UNLV ditching Hey Reb! mascot, keeping Rebels nickname


Steve Marcus

UNLV mascot Hey Reb is carried by fans during a game against UNR at the Thomas & Mack Center Wednesday, Feb. 12, 2020.

Tue, Jan 19, 2021 (1:27 p.m.)

UNLV will no longer use the Hey Reb! mascot for its sports teams but will continue to use the Rebels nickname.

University President Keith Whitfield said in a statement that he finds no issue with the nickname, which at one point in the school’s history represented a Confederate soldier.

“I was drawn to lead this great university because I identified with its spirit, determination and daring style,” Whitfield said. “Rebels are not afraid to fail and create a new path when one doesn’t exist. For all these reasons and many more, we will continue to be known as ‘Rebels.’”

The Rebels moniker and the cartoonish Hey Reb! mascot have drawn criticism for their perceived allusion by some to slavery and the Confederacy. Opponents of the Hey Reb! statue had been working since 2017 to get the university administration to address the issue. A petition that circulated in the summer drew significant public attention, and on June 16, interim UNLV President Marta Meana had the statue removed from campus.

The twin histories of UNLV’s name and mascot are long, complicated and questionable.

UNLV named itself the Rebels in the 1950s, ostensibly to highlight the new school’s “rebellion” against Northern Nevada and UNR. The nickname took on a more political slant in the 1960s when the sports programs adopted a mascot that was a wolf (named Beauregard, after Confederate general P.G.T. Beauregard) dressed in the gray uniform of a Confederate soldier. For the 1968 season, the UNLV football team wore helmets that featured the Confederate battle flag.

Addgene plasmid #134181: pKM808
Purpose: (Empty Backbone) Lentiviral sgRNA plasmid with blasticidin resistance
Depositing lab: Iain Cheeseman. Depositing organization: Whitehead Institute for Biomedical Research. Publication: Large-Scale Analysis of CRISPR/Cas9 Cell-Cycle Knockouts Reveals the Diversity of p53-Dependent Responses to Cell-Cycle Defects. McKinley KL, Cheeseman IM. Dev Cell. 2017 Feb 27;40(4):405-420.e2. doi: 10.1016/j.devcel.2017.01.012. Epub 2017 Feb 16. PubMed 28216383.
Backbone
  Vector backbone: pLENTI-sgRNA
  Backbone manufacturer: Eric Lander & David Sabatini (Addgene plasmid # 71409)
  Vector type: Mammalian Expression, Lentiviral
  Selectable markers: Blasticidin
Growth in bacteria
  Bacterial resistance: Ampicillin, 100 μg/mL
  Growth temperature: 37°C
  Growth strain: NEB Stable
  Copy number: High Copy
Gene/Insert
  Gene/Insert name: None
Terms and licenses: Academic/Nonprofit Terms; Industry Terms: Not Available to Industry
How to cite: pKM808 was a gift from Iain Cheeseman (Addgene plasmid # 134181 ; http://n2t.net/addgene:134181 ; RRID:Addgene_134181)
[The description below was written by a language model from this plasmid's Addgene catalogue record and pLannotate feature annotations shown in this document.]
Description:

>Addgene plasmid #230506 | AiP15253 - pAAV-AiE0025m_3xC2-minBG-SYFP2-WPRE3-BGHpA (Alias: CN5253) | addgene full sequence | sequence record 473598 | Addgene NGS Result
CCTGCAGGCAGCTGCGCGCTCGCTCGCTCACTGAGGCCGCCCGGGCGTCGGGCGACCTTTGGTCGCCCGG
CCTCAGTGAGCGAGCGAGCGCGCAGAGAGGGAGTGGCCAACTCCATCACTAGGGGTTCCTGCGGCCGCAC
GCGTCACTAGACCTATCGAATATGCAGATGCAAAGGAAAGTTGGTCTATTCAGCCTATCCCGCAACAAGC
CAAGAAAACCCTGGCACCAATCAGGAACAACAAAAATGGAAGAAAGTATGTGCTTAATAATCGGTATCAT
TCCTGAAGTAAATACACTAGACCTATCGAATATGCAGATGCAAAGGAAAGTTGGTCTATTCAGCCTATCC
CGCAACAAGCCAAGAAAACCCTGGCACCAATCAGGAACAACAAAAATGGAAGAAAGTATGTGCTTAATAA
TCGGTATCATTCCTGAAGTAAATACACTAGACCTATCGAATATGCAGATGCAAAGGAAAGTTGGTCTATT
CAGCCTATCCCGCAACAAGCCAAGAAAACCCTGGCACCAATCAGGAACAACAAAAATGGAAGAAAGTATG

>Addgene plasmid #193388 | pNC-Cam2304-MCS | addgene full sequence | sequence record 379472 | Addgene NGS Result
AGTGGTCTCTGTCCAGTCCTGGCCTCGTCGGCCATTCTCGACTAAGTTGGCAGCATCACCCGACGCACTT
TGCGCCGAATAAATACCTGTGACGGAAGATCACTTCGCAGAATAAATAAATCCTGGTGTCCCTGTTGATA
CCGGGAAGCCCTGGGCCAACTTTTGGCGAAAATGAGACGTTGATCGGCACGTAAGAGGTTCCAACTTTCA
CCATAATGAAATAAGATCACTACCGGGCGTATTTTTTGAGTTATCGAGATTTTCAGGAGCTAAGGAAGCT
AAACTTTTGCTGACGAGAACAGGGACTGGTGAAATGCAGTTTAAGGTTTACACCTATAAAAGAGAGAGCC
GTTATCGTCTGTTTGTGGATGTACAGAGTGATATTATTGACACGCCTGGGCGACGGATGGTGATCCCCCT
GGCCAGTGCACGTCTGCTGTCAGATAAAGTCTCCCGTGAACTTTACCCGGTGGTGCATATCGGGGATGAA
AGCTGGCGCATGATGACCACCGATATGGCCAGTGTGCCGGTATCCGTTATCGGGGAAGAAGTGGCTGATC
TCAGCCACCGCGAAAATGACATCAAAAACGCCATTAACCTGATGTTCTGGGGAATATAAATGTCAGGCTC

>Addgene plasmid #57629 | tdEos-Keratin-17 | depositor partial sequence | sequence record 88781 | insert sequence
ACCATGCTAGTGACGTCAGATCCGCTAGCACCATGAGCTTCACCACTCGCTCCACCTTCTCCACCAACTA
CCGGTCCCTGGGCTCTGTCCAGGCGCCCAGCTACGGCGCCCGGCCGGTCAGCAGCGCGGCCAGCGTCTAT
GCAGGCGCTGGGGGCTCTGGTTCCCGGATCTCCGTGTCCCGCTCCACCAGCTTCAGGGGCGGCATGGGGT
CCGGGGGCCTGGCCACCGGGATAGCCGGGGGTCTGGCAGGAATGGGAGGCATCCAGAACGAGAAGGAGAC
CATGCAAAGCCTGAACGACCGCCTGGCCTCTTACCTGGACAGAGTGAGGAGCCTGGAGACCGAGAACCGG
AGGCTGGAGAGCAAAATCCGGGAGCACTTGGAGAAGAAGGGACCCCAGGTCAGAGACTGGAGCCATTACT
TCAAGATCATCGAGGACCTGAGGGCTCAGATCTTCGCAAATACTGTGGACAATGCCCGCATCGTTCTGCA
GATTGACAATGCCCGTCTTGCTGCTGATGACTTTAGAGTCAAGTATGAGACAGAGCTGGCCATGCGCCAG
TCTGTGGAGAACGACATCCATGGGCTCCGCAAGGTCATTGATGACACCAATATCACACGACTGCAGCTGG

UNLV got rid of the Confederate logos in 1976 after Black students protested, but the school kept the Rebels nickname, transitioning from Beauregard the wolf to a more colonial version of a Rebel. The Hey Reb! mascot was introduced in 1983 and was meant to depict a mountain man or a frontiersman.

Whitfield said the removal of the statue from campus in June was the practical end of the Hey Reb! mascot and that his decision essentially served as a confirmation.

“Since that time, and even before my arrival, the university stopped using the mascot in the traditional areas of student recruitment and athletics,” Whitfield said. “For all intents and purposes, the Hey Reb! mascot has been retired since last spring and there are no plans to bring it back.”

Whitfield also said the school does not plan to commission a new mascot.

Mike Grimala can be reached at 702-948-7844 or [email protected]. Follow Mike on Twitter at twitter.com/mikegrimala.